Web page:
Tick concerns grabbing hold

Tick season has taken its hold and, despite the odds, has already left a young girl fighting lyme disease

Ticks are roughly the size of the sesame seed

Ticks are roughly the size of the sesame seed

Tick season has taken its hold and, despite the odds, has already left a young girl fighting lyme disease.

It’s rare to get lyme disease in this area since most of the ticks in the Interior are wood ticks, which do not carry the bacteria, according to the Interior Health Authority.

But it is possible, since the Ixodes ticks, which carry the bacteria are present in low numbers locally.

“We usually get one or two lab-confirmed lyme disease cases in the Interior,” said Dr. Rob Parker, IHA medical health officer.

The ticks carrying lyme disease are more common in the coastal areas of B.C.

“They tend to see more cases.”

Although there have been no lab-confirmed cases yet this year, a young girl visiting the area is believed to have contracted lyme disease.

“We’re fairly sure that the tick was from around here,” said the local grandmother, who did not want to be named but wanted to share the story in hopes of spreading awareness.

The seven-year-old is from the Lower Mainland, but was in town visiting over spring break.

“She was in Vernon for a week when they discovered that she had a tick,” said the grandma.

Not sure what to do with it, the tick was removed at Vernon Jubilee Hospital and discarded (although ticks can be removed at home using tweezers and gently grasping the tick close to the skin to pull it straight out without crushing it).

But on her way home to Vancouver, the girl developed many of the symptoms of lyme disease, which are: muscle pain, headache, fever and the target mark. So they stopped at the Nicola Valley Health Centre, where she was diagnosed with Lyme disease.

It was an upsetting ordeal for the young girl, and her family, but she is now being treated.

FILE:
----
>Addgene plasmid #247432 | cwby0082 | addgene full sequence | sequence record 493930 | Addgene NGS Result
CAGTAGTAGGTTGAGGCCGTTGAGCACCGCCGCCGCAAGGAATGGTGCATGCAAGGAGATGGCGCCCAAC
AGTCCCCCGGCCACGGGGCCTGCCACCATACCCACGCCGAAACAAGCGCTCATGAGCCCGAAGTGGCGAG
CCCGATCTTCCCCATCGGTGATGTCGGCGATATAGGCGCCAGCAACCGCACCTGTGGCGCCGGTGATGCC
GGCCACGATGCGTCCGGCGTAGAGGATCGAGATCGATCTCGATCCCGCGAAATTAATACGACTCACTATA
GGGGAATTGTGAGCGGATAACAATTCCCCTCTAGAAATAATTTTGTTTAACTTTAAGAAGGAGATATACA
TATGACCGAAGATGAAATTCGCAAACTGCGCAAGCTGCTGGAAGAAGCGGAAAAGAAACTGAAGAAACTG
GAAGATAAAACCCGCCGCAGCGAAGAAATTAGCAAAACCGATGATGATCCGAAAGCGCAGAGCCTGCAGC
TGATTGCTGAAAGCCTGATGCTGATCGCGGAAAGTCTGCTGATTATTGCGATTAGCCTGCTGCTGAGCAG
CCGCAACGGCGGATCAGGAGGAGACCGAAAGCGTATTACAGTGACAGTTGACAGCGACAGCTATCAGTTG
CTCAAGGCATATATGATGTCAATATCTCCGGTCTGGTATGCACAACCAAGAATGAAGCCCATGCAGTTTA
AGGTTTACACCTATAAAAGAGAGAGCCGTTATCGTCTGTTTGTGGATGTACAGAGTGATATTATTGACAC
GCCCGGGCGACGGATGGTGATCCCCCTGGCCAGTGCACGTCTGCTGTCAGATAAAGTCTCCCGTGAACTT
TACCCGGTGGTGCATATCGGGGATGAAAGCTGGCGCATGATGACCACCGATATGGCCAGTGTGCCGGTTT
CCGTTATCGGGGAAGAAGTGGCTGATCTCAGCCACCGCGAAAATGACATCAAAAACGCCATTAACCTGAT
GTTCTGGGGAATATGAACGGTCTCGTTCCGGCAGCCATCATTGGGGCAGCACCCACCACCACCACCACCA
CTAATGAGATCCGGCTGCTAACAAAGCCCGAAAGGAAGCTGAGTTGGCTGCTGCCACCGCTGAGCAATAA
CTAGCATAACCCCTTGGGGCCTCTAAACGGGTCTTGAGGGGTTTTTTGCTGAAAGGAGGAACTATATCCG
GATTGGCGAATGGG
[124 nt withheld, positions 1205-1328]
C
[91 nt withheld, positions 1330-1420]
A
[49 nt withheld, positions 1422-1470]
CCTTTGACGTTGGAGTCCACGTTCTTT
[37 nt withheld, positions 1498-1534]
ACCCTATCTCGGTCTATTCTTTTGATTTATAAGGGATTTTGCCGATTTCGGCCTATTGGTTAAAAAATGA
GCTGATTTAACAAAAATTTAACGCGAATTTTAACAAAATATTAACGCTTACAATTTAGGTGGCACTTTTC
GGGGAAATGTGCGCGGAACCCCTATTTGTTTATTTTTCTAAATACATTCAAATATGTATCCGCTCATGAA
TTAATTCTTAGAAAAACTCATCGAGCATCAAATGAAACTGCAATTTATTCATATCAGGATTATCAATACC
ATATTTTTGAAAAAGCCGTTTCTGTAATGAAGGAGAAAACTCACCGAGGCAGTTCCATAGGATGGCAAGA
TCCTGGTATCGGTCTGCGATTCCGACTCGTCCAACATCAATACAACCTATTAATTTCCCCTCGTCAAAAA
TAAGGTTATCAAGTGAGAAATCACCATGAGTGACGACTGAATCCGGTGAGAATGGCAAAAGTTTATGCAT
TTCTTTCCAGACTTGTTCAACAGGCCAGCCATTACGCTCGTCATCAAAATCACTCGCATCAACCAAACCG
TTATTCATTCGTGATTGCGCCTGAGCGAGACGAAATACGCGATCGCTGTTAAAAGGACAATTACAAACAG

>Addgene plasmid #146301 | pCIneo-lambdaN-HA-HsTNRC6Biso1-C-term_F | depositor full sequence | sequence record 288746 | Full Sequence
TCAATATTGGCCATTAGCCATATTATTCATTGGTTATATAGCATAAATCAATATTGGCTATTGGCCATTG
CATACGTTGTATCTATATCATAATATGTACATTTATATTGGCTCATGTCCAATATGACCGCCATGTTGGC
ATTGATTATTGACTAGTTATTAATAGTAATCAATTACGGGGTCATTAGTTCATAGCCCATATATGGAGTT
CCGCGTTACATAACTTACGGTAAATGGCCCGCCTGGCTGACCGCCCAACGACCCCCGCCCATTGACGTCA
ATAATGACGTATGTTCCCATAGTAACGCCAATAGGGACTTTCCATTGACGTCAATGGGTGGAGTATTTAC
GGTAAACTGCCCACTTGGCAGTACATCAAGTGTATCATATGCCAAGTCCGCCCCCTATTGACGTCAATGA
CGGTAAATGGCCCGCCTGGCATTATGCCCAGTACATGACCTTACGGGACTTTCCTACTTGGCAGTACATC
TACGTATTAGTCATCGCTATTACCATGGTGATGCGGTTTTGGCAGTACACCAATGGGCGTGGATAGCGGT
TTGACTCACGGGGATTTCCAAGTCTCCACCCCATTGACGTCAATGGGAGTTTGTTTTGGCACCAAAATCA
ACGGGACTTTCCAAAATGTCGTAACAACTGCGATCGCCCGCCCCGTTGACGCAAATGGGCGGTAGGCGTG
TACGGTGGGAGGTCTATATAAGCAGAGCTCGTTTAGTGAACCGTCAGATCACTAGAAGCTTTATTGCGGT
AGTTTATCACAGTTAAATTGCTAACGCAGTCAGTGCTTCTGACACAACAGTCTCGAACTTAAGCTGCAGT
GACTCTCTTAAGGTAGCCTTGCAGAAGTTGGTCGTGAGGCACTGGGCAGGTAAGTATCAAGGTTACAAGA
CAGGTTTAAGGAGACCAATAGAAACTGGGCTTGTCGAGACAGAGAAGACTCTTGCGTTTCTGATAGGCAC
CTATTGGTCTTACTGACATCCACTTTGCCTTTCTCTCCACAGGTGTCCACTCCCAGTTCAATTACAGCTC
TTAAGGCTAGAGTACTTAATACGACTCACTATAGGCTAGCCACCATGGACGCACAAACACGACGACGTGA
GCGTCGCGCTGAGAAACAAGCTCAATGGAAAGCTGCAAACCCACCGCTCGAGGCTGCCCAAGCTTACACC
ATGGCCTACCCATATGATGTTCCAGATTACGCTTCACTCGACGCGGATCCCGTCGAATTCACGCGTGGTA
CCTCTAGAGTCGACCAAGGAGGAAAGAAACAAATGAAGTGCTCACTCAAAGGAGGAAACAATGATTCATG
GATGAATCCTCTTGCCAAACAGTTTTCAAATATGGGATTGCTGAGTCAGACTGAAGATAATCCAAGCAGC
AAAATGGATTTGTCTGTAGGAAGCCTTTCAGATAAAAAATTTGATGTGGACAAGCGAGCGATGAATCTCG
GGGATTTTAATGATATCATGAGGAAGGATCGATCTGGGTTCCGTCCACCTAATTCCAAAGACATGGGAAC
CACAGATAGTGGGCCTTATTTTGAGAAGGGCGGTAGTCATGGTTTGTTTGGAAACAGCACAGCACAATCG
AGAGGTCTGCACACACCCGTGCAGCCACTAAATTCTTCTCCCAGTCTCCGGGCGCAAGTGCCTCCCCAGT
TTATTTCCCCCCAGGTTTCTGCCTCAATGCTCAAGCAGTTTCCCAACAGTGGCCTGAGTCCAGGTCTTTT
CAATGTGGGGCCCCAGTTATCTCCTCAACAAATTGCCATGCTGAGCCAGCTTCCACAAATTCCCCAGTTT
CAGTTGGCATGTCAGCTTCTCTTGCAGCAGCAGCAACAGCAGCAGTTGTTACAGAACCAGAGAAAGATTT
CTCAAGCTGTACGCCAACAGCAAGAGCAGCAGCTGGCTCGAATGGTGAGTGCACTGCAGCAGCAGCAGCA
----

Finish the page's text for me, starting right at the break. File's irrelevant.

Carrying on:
“She’s only seven, it’s really scary,” said the grandma, who hopes their story spreads awareness.

“Everyone I’ve talked to said it’s early for ticks and lyme disease isn’t in this area.”

It is, but just in small amounts. In fact not all of the Ixodes ticks carry lyme disease.

“When they collect those ticks, they usually find about .5 to two per cent might have the bacteria in them,” said Parker of Lower Mainland tests.

One signature mark of lyme disease is the bull’s eye target, which the young girl had around the bite on her head.

“It was almost on the top of her head, and that’s what ticks do, they crawl up,” said the grandmother.

“She said that her head was itchy and she had a lump.”

Parker agrees that awareness is key to preventing and treating bites.

“A lot of people never know they have a tick bite,” he said.

“It usually starts three of four days later as a bump and it expands outwards within five to six days.”

If it is lyme disease, it is important to treat.

“We know you can get chronic effects from lyme disease,” said Parker, noting inflammatory effects such as arthritis.

Ticks also release a paralysis toxin when they bite, which is a concern for seniors or small children.

The best way to avoid a tick bite is to stick to the trails and avoid long grassy areas when outdoors, as well as covering up.

“Most people get it if they’re out for a hike, particularly on a wooded trail,” said Parker. “If you want to avoid them the best way is to wear long pants and tuck them into your socks.”

 

Checking your children, and yourself, as well as pets before entering the home is also important.